One month from today – April 9th, 2017 – will mark the 100th anniversary of the Battle of Vimy Ridge. I will be there in France, along with my aunt and about 20,000 of our closest friends, to mark the centenary at a ceremony at the Canadian National Monument at Vimy Ridge. To prepare, I created a reading list that I hoped to get through before the trip. (Spoiler alert: I didn’t get through it.) Specifically, I wanted to share my impressions of Vimy by Pierre Berton.
“They hadn’t yet realized it wasn’t the kind of thing to be expected of men at war.” (p. 55)
I’ve not made much progress on the list, but this book was a definite standout. I usually make notes as I read books. As I read Vimy, I made so many notes, I just quit and started dog-earing and pencil-marking.
My Review of Vimy by Pierre Berton
I purchased my copy of Vimy at a used book store. Originally, I bought it as a gift for my dad but it (accidentally-on-purpose) found it’s way to my book shelf instead. Oops. It’s not the first time I’ve done that!
“As far as I could see, south, north along the miles of the ridge, there were the Canadians. And I experienced my first full sense of nationhood.” (epigraph)
My favourite military history books include a large amount of first hand material – excerpts from interviews, mission reports, letters, memoirs – interspersed with well-researched, well-written commentary on the battle/campaign/situation I’m reading about and it’s context in the politics, economics, and culture of its time and place. I enjoy a book where the author’s narrative reads almost like a novel, without trying to read like a novel.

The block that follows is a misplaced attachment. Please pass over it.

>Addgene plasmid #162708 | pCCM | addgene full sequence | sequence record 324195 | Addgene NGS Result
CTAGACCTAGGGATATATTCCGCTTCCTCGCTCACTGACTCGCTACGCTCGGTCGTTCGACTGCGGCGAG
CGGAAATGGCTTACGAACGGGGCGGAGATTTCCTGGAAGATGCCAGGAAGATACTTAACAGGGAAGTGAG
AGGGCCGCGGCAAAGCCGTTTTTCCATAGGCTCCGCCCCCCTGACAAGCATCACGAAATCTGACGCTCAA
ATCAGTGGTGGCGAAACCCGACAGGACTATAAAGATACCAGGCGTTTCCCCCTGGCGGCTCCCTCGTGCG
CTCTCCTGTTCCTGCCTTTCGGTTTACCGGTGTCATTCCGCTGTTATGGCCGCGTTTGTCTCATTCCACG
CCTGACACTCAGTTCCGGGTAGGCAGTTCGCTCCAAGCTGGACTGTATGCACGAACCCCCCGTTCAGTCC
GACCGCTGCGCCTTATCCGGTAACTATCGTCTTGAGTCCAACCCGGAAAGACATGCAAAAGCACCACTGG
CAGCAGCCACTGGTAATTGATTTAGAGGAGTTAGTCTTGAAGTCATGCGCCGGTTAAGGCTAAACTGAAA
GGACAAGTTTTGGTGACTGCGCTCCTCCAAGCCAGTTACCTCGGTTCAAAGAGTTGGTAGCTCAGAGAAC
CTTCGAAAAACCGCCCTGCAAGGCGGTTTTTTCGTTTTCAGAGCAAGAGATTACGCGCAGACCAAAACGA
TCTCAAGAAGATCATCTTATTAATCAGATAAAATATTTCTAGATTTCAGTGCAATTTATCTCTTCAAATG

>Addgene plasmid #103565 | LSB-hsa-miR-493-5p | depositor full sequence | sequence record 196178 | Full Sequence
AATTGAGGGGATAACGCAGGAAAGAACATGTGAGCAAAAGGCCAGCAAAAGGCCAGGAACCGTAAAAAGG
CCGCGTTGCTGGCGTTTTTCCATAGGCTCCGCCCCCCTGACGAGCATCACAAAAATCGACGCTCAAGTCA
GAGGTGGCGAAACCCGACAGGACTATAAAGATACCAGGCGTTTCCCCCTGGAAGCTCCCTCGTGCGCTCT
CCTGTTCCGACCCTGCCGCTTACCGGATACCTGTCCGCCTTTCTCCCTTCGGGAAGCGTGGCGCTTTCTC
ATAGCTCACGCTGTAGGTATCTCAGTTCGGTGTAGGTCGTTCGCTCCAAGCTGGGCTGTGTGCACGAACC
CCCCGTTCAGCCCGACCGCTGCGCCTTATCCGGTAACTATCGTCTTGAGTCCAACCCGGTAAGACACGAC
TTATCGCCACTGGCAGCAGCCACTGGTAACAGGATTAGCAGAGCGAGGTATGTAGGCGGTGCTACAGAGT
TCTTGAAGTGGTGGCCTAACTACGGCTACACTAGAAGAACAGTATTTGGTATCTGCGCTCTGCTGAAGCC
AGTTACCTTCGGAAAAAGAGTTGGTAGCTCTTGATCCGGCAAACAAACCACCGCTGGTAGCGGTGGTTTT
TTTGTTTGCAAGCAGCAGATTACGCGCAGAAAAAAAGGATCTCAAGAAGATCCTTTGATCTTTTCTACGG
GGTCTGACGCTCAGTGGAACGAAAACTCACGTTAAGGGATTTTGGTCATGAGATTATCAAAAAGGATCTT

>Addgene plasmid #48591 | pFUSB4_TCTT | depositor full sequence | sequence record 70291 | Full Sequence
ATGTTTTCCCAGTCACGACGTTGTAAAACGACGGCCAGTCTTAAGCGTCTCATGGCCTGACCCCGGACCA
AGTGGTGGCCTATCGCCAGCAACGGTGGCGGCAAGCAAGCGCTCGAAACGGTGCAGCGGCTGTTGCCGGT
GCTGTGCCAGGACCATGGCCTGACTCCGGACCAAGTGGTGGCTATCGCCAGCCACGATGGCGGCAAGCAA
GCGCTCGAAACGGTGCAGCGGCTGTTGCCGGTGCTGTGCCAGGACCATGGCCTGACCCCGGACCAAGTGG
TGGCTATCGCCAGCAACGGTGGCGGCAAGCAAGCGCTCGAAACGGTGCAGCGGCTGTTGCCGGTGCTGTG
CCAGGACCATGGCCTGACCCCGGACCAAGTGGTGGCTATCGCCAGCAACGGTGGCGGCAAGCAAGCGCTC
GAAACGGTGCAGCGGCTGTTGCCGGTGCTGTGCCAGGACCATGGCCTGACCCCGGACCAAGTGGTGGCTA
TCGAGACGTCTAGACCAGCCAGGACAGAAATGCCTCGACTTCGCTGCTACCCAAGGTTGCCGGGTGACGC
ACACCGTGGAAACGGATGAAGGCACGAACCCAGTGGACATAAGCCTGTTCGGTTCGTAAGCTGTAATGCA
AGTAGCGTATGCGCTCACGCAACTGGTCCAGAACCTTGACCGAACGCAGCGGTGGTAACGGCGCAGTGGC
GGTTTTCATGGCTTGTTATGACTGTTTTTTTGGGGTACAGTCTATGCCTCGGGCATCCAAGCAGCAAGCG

In short, I want an author who is an amazing historian and researcher, and an amazing writer. I realize this is a tall order. That doesn’t stop me from reading military history books, but it does take a lot for a book to be ‘amazing’ for more than the information I learned from it.
Vimy is one of these books, because of lines like this:
At other times the weather turned balmy, and the mud, the dreadful clinging mud, reappeared. (p. 85)
Born in the Yukon, Pierre Berton was a prolific, award-winning author with over 50 works on all sorts of topics, mostly history. He started his career as a journalist in Vancouver. Berton has a poetic style that seems to not be contrived or forced, but simply the only way to attempt to describe the indescribable. For example:
A mile south of Hill 145 [the location of the National Memorial] was another hill near whose slopes was sprawled a farm that was no longer a farm…Two miles south of that… was a village that was no longer a village… high on the forward slope… a hamlet that was no longer a hamlet, clustered in a grove that was no longer a grove. (p. 74)
His transitions from narrative to quote and excerpt is seamless.
“Were you crazy? Yes, we were crazy, but we didn’t know it.” (p. 23)
The book opens with an overview of the Canadian Army leading up to the Arras campaign (of which Vimy Ridge was a part). It goes into the politics and strategies that marked the British Forces throughout the first half of the Great War, the failures in places like the Somme, and the struggles both the French and British had at Vimy leading up to the battle on April 9th, 1917. The “myth” of which (in Berton’s words) ultimately lead to Canada’s independence. Finally, we follow the boys (because they were boys) through the intense training, raids and the battle itself. A battle that was, for the most part, surprisingly – to anyone not Canadian – ‘easy’. That is, if ‘easy’ means 10,000 causalities (wounded, missing, killed). But compared to earlier campaigns, that number was a drop in the bucket.
At Vimy, Canada became a nation. Berton’s Vimy is a perfect tribute to that.
Let me finish this with letting Berton give you a summary of his book in his own words.
Do you have any history book recommendations?